Palestinian President Mahmoud Abbas praised Egypt's military on Thursday for toppling President Mohamed Morsi and his Muslim Brotherhood, the ideological ally of Abbas's Hamas rivals.
The fall of Morsi's government deprived Hamas of a sympathetic neighbor, and may strengthen Abbas's chances of nudging Hamas toward a long-delayed reconciliation and power-sharing pact.
By intervening to remove Morsi, the Egyptian army had prevented Egypt's “slide toward an unknown fate”, Abbas said.
Yasser Abed Rabbo, a top official in the Palestine Liberation Organization headed by Abbas, said: “This is a historic day for Egypt, and we are learning a lesson from the Egyptian example. Hamas should take note of what popular will can achieve.”
Palestinians are riven by political and cultural splits that mirror Egypt's. A Hamas victory in 2006 parliamentary polls led to a short civil war, which left the Islamists ruling Gaza, while Abbas's Fatah faction holds sway in the West Bank.
Hamas officials largely shunned the media on Thursday, and the movement took no position on the sudden removal of Morsi.
“We pray to God to preserve the security and the stability of Egypt and its people and to prevent bloodshed,” a Hamas spokesman, Ehab Ghussein, told Reuters.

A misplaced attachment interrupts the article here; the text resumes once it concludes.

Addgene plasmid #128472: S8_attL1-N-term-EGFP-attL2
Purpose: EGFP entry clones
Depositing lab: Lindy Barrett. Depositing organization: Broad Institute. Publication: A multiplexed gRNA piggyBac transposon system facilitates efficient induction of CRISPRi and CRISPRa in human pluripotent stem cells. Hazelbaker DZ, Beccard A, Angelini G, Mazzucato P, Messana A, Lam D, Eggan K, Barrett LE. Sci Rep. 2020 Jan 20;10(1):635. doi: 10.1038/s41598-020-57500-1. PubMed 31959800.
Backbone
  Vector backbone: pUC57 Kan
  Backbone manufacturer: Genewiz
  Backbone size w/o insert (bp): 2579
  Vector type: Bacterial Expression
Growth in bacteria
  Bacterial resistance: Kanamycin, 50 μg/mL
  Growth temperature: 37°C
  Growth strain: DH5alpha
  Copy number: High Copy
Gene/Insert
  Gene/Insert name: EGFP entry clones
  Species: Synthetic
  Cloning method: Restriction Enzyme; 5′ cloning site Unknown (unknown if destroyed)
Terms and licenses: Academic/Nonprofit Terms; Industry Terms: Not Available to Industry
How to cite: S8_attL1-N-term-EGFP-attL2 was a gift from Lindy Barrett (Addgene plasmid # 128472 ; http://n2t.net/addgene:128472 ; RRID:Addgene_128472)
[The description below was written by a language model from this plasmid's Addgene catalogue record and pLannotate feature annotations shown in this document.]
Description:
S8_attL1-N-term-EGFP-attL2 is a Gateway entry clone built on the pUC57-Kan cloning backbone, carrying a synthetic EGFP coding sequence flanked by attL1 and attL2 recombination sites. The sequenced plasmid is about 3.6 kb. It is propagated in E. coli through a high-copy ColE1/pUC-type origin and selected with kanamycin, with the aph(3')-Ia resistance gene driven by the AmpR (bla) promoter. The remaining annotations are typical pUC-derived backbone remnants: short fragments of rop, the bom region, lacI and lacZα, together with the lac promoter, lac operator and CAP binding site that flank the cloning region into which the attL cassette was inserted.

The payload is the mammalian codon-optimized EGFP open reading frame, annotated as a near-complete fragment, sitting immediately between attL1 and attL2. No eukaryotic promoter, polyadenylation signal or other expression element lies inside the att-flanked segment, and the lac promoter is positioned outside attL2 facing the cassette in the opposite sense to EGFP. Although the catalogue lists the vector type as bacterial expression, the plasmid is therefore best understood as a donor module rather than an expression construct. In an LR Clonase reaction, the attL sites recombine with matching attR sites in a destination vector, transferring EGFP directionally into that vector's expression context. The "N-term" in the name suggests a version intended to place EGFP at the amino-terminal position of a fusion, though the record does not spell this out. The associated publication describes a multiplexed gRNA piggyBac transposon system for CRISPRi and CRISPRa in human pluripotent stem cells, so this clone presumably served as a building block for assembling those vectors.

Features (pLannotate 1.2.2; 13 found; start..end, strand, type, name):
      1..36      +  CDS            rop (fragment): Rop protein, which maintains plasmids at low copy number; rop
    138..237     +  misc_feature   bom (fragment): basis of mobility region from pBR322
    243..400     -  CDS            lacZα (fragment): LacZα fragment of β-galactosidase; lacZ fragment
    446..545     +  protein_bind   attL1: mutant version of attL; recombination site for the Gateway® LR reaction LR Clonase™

The group had seen its star rise in the Arab world following a tide of uprisings in 2011 that swept religious-inspired governments to power in Tunisia and Egypt.
The leader of influential oil-rich Gulf state Qatar, a major backer of both the Brotherhood and Hamas, visited Gaza in October bearing hefty aid gifts. Egypt's prime minister, along with an Arab League delegation, came to the territory last November, even as Hamas and Israel fought an eight-day war.
Hamas's muted response may signal its caution at upsetting an Egyptian military that controls Gaza border lifelines.
“It would be wrong to say relations won't be affected. Relations could become cold for a period,” said Hamas official Mustafa Assawaf, who stressed he was speaking as a political analyst about future ties with Egypt's new government.
Hamas leaders and supporters greeted Morsi's election last year with delight, believing his leadership would usher in the beginning of the end of an Israeli-Egyptian blockade on Gaza and a near-total international diplomatic quarantine.
But the Brotherhood, buffeted by Egypt's internal storms and exercising little authority over the security forces, furnished Hamas with few concrete advantages.
In recent weeks, Egypt's army, citing security concerns as it confronts Islamist militants in the Sinai desert, has stepped up a crackdown on border tunnels with Gaza through which food, fuel and weapons are smuggled.
The campaign has dismayed Hamas and pushed up prices in the impoverished coastal enclave.
Gaza residents say that dozens of Egyptian troops have reinforced the border areas since mass protests calling for Morsi's ouster began on June 30. The army also controls the Rafah border terminal, Gaza's main link to the outside world.